State Treasurer Walker Stapleton said Wednesday that Colorado's public pensions are in deep trouble unless elected officials get unfunded liabilities under control.
"Taxpayers have done their part already, and that no more taxpayer money should be used to bail out PERA," Stapleton told reporters on a conference call.
He said ignoring a $32 billion problem facing the Public Employee Retirement Association resulted in Standard & Poor issuing a negative outlook for Colorado in November. He worries the next step will be a credit-rating downgrade, which would have a domino effect on the state's financial stability.
"I'm disappointed with PERA's proposal - I was the only person who voted against it on the board - and the governor's proposal as well because I think both of them engage in incrementalism," Stapleton said, "rather than lasting reforms to solve this lasting unfunded liability."
The public retirement system in Colorado requires saving, he said, and "we're using the wrong math to solve the problem."
Stapleton blames PERA, unions and labor bosses for insisting that the legislature solved the problem in 2010 and that no other reforms are necessary.
"It's been a complete and utter lie," Stapleton said. "I don't know if it was on purpose, but it's something that needs to be asked. They either lied to 560,000-plus public workers or they're so egregiously wrong that they should be fired."
Stapleton also went on the offense against PERA bosses, saying taxpayer dollars should not be supporting their inflated salaries.
"Under the PERA proposal, the taxpayers are picking up $9 billion of the burden; under the Governor's proposal, they're picking up $3 billion," he said. "I don't think they should be picking up any more of the burden. I think that we need to base all reforms on a realistic rate of return."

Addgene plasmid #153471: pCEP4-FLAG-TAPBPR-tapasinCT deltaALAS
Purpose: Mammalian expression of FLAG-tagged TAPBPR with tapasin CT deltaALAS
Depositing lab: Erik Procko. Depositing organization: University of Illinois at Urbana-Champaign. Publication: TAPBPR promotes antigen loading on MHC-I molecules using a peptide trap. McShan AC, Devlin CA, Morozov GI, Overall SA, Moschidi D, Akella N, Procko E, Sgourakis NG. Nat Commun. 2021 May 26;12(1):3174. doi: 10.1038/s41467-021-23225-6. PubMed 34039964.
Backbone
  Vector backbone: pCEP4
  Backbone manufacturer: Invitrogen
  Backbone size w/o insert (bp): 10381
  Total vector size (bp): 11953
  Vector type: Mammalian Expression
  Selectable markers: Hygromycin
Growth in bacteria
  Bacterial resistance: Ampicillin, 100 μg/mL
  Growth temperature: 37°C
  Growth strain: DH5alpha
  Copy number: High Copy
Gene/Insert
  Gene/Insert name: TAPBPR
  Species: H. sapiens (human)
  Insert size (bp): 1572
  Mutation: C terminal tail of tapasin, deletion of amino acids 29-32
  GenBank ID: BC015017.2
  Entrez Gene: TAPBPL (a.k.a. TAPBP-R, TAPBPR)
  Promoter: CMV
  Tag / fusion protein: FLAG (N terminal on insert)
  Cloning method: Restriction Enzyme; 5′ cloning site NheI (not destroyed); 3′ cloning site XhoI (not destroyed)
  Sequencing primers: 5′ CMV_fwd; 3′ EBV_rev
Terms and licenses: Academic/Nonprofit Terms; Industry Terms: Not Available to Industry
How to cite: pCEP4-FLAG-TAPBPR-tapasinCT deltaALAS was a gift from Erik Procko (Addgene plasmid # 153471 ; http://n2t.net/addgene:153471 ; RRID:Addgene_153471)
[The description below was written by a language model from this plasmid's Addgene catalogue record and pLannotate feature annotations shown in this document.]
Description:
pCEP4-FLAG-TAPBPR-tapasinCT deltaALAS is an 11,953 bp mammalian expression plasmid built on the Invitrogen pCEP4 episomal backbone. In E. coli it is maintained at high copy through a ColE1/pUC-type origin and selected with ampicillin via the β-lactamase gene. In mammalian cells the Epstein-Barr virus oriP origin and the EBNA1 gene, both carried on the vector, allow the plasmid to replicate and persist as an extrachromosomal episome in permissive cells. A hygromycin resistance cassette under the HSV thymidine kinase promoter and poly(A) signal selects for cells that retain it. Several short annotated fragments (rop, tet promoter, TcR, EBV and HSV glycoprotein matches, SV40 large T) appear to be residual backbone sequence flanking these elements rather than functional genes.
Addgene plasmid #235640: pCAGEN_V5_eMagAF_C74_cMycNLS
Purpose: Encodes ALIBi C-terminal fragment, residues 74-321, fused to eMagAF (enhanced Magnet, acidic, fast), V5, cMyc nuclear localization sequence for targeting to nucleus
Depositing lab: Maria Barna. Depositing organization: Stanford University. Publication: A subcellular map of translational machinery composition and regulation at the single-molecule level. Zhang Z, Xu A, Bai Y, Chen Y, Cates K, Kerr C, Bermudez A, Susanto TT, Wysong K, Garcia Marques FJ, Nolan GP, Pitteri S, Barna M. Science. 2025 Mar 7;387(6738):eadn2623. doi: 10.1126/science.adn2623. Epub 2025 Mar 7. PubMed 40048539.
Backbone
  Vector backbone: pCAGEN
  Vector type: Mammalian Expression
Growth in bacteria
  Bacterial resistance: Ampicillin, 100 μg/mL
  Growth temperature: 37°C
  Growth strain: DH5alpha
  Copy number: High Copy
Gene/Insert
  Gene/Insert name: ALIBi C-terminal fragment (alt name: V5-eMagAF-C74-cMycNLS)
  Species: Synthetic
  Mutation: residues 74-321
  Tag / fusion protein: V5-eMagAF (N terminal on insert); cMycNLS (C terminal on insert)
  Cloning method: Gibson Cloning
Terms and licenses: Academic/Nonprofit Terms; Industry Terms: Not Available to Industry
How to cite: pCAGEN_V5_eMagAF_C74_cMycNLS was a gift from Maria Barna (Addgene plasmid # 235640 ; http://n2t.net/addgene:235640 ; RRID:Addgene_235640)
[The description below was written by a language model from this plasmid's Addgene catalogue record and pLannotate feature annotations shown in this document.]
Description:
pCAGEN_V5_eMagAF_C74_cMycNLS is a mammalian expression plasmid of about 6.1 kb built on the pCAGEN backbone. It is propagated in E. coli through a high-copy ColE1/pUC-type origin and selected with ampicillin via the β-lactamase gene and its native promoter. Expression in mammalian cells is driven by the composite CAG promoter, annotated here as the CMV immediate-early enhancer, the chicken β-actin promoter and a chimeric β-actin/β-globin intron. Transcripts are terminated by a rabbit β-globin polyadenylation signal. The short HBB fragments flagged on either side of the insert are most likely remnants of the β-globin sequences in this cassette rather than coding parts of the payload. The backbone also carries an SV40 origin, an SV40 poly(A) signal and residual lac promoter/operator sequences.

Stapleton puts that figure at 5 percent to 5.5 percent based on the Government Accounting Standards Board's set rate of return.
Colorado PERA and pension systems across the country have found themselves in the red because of unrealistic expectations on investment performance, he said, citing Illinois as a prime example of financial failure, with an unfunded liability now at a staggering $250 billion. Illinois may become the nation's first state to have its credit rating downgraded to junk status, he said.
Stapleton hopes the legislature recognizes the urgency of the situation and works to pass reforms in the upcoming session, despite a political divide that doesn't bode well.
"I don't want to tip my hand but I have had ongoing discussions with a number of senators," he said. "Last year, we ran a bill with Sen. (Tim) Neville, which said no more taxpayer funded contributions, period, and (Colorado's Public Employee Pension System CEO) Greg Smith showed up and said it was premature."
Stapleton's plan would remove the burden from school contributions to the system, which he says could increase by 4 percent under the current plan. By 2018, many state agencies and schools will be contributing nearly 21 percent of their total payroll to PERA, a payout he calls unacceptable.
Salary spiking, putting real expectations on retirement age, and making sure cost of living adjustments (COLAs) never outpace inflation are all part of the conversation he feels has to happen.
"I'm happy to work with PERA and the governor, but I want to work on real reforms, not incremental reforms ."
PERA did not immediately return calls for comment.